PREMIERE: Madi Sipes and the Painted Blue sing the hard times away with “Lullaby”

Madi Sipes and the Painted Blue, Madi Sipes, Madi Sipes & the Painted Blue

Madi Sipes & the Painted Blue. RIFF Photo.

NorCal soul and R&B trio Madi Sipes and the Painted Blue releases its debut EP, Sex and Sadness, tomorrow. Today, the band shares another taste off the five-track record. Sipes, drummer Caleb Koehn and bassist Nick Cunningham have been hard at work, even though for much of the time, they’ve been separated. Sipes lives in San Francisco while her rhythm section lives in Sacramento. They only have a couple of opportunities to practice and rehearse each month.

Madi Sipes and the Painted Blue, Ghost & the City
7 p.m., Sunday
Cafe du Nord
Tickets: $12. 21+

Sipes, the lyricist, often writes about what is closest to her. The patient, meandering “Lullaby” came to her in the middle of the night, as she was trying to find solace in the closeness with another person.

“‘Lullaby’ is a song about escape. On the surface, it uncovers a cure for loneliness: [the] comfort one experiences in the company of a friend or lover,” Sipes said. “This company … is more of an appreciation of presence, something as simple as being asleep in the same room. Beneath this escape is more of an abstract concept. Reality can be difficult, and for me, the best way I’ve found to avoid this is going to sleep. I began writing this song around 3 a.m. on a night where I was having trouble getting to that escape, and I really could’ve used some help—whether it came in the form of company or a lullaby. And so, the song title was born.”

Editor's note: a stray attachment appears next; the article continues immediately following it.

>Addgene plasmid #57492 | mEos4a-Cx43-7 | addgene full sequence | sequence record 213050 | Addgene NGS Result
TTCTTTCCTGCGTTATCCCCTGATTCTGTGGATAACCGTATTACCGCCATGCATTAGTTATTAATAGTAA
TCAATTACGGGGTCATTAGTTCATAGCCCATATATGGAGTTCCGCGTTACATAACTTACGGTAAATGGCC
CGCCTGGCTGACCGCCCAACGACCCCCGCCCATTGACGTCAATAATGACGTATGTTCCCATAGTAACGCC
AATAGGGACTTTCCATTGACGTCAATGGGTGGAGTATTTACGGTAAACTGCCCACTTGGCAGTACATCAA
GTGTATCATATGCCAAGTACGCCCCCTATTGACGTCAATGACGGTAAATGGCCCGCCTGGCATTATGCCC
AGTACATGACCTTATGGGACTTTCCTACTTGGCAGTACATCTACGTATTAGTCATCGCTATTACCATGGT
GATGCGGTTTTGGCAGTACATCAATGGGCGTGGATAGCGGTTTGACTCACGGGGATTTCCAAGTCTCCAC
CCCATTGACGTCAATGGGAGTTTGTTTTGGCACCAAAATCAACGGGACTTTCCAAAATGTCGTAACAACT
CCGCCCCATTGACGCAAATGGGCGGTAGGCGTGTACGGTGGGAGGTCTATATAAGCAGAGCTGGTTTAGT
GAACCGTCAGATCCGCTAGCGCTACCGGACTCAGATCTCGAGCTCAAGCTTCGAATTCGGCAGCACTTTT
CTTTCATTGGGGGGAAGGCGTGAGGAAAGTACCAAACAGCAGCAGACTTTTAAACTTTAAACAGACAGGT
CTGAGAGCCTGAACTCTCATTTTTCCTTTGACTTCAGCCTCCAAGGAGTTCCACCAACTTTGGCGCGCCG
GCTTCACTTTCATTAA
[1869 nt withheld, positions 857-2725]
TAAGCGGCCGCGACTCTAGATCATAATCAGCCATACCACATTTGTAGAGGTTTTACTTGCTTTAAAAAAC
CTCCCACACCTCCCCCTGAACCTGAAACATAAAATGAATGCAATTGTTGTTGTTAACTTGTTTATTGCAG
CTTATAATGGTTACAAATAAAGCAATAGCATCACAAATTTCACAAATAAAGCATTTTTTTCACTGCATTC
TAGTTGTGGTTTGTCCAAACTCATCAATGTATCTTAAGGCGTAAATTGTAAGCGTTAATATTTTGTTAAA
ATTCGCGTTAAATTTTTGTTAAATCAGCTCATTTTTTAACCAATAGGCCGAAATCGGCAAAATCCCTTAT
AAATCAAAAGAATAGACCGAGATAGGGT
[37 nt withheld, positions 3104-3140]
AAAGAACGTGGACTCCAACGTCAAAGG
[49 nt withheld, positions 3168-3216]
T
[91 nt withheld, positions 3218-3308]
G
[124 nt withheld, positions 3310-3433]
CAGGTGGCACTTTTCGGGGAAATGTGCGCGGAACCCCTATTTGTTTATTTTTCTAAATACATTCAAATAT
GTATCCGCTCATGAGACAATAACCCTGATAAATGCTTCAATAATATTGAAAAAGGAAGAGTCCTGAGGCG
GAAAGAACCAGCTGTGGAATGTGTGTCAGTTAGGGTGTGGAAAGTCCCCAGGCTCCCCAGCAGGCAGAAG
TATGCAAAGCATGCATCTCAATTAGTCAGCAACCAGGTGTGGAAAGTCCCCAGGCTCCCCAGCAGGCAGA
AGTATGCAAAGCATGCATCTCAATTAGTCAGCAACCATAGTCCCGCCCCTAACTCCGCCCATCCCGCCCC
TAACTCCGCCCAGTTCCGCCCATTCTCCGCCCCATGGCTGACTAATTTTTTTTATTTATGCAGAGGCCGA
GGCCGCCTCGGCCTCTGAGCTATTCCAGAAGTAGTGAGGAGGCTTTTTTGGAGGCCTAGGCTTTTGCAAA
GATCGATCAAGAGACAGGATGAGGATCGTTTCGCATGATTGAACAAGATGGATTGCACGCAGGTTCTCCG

The song’s lyrics are constructed around that hope that it’s possible to bring the person providing comfort with you to that dream world. It’d about falling asleep with that person and having all responsibilities cease; no one can wake you up and force you to leave. Sings Sipes: “If you are worried/ Lay your troubles down/ Be still, stay if you will/ Forever.”

Sex and Sadness is set during nighttime, and each song represents a different experience.

“‘Lullaby,’ in particular, is the transition from alertness into a state of vulnerability,” Sipes said.